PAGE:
Researchers also uncovered fossils suggesting that a toothy dinosaur migrated from Asia and evolved in the Americas into Tyrannosaurus rex, the most fearsome meat eater in history, said Richard L. Cifelli, lead author of a study in the Proceedings of the National Academy of Sciences that will be published today.
Fossils unearthed in Emery County, Utah, are the first for terrestrial animals and plants from a historical gap that began 145 million years ago and continued until just a few millions years before the dinosaurs became extinct 65 million years ago, Cifelli said.
"This gap has been like a twilight zone in the age of dinosaurs," said Cifelli. Although it was clear that great changes occurred during that gap, little was known because there were few fossils. "This is the first lighted room in a darkened house," he said.
Louis C. Jacobs, a noted dinosaur expert at Southern Methodist University, said the Utah fossil discoveries are "hugely" important because they help give a picture of the world during an unknown period.
"There were very major changes then in the ecosystems of the Earth," he said. "What they have done is to document a portion of that change for the first time and put a date on it."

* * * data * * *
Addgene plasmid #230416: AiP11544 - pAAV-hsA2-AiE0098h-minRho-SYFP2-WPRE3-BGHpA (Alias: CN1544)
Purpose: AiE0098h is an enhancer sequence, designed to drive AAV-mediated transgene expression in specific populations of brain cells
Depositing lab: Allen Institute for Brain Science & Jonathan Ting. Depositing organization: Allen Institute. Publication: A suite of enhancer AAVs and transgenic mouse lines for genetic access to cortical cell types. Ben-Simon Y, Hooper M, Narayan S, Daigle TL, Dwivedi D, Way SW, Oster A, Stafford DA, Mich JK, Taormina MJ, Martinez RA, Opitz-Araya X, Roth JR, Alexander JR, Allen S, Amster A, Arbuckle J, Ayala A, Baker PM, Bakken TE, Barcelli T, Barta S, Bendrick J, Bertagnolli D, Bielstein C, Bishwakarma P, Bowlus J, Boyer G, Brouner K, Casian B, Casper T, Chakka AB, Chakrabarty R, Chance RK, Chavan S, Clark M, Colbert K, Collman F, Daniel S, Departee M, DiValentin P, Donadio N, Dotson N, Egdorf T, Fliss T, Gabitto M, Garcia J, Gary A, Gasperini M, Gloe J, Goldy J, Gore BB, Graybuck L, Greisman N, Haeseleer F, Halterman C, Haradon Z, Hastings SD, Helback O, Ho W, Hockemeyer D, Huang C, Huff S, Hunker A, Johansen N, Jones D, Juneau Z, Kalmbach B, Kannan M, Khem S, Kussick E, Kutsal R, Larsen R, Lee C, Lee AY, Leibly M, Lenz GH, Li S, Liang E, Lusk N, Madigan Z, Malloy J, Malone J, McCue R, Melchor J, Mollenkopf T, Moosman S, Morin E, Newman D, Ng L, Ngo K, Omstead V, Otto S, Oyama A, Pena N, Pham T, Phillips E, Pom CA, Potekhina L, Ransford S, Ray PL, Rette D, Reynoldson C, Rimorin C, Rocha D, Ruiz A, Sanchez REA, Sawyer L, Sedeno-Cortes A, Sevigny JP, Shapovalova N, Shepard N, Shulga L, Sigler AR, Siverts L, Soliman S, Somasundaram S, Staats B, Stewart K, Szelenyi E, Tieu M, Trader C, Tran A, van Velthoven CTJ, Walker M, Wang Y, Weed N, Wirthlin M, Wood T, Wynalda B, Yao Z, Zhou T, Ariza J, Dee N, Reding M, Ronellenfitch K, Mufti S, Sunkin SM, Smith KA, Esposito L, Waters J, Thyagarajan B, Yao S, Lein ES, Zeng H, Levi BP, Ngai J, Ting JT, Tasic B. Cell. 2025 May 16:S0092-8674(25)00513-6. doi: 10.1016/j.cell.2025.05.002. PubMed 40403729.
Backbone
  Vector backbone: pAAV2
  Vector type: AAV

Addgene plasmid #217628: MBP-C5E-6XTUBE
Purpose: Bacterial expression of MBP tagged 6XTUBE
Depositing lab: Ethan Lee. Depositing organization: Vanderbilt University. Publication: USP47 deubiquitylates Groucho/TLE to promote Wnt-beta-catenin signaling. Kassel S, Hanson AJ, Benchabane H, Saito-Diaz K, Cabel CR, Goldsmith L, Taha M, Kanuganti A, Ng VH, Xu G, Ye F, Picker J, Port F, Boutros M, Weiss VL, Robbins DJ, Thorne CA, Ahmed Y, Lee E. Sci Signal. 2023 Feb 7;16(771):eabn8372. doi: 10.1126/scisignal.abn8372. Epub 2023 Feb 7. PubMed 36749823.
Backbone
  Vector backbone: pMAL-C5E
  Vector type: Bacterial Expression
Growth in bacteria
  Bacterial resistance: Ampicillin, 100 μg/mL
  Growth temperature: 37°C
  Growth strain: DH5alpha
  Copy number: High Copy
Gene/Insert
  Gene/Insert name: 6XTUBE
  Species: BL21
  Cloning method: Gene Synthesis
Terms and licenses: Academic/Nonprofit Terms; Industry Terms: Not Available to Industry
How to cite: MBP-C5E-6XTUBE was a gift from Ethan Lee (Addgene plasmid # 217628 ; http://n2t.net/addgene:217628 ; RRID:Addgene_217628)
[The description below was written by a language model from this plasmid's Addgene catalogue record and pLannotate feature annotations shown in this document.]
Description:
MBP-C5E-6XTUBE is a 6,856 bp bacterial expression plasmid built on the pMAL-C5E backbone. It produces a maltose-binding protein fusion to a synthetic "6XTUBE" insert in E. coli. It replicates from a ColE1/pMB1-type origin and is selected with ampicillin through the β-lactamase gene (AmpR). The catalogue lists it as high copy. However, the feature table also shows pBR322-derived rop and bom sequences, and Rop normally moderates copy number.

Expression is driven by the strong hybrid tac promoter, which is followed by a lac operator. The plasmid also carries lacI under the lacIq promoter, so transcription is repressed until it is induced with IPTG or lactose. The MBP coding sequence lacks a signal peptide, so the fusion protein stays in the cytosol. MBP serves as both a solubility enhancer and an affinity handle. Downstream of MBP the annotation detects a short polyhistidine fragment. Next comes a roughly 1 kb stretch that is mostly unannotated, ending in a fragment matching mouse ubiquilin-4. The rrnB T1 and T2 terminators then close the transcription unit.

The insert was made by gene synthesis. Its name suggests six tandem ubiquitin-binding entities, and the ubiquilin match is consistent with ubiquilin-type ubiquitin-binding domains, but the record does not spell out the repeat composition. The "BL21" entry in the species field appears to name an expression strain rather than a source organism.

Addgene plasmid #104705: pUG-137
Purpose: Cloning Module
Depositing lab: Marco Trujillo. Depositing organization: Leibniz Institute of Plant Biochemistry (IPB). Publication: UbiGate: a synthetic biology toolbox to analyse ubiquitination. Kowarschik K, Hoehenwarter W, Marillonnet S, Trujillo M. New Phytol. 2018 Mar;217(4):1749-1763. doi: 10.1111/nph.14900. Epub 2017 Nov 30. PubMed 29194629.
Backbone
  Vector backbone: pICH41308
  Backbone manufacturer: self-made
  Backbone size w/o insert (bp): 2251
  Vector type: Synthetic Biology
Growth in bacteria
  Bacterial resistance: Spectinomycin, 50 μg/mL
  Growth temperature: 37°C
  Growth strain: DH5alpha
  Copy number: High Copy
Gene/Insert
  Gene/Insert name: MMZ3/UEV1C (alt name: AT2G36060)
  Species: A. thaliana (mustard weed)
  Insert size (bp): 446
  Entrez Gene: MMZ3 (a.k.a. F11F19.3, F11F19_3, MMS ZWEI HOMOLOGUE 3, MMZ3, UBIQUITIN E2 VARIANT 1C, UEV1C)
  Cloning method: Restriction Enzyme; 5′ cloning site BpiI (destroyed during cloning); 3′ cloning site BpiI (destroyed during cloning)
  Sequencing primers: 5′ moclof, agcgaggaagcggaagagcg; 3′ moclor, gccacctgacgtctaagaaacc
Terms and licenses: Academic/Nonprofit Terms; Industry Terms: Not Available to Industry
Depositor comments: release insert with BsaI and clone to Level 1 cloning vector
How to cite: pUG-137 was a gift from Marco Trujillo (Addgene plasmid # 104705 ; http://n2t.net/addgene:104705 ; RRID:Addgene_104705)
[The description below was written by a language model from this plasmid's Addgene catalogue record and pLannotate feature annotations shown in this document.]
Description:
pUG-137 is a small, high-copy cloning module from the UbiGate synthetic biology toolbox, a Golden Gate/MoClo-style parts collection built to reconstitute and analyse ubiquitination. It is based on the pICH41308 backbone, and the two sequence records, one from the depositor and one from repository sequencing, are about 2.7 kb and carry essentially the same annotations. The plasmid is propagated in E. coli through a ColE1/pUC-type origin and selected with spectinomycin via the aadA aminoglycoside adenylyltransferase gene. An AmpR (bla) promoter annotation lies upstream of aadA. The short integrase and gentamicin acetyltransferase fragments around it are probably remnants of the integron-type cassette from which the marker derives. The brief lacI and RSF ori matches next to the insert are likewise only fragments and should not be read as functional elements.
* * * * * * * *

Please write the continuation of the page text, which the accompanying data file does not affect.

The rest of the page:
Cifelli said the Utah dig uncovered more than 6,000 fossils representing about 80 different types of animals. They were dated to about 100 million years ago. This is 45 million years into the "twilight zone" gap, he said.
What emerges is a surprising picture, he said.
"The early dinosaurs in North America were dominated by the longnecks, the sauropods," said Cifelli. They were so common 145 million years ago, he said, "it was like it had rained sauropods over the American West."
He said the huge appetite of the sauropods had a major effect on the continent and its forests of primitive plants.
"The sauropods were so big they could go through and clear-cut an area," he said. "After these mowing machines went by, the flowering plants would take over the land. They are fast growing and rapid colonizers."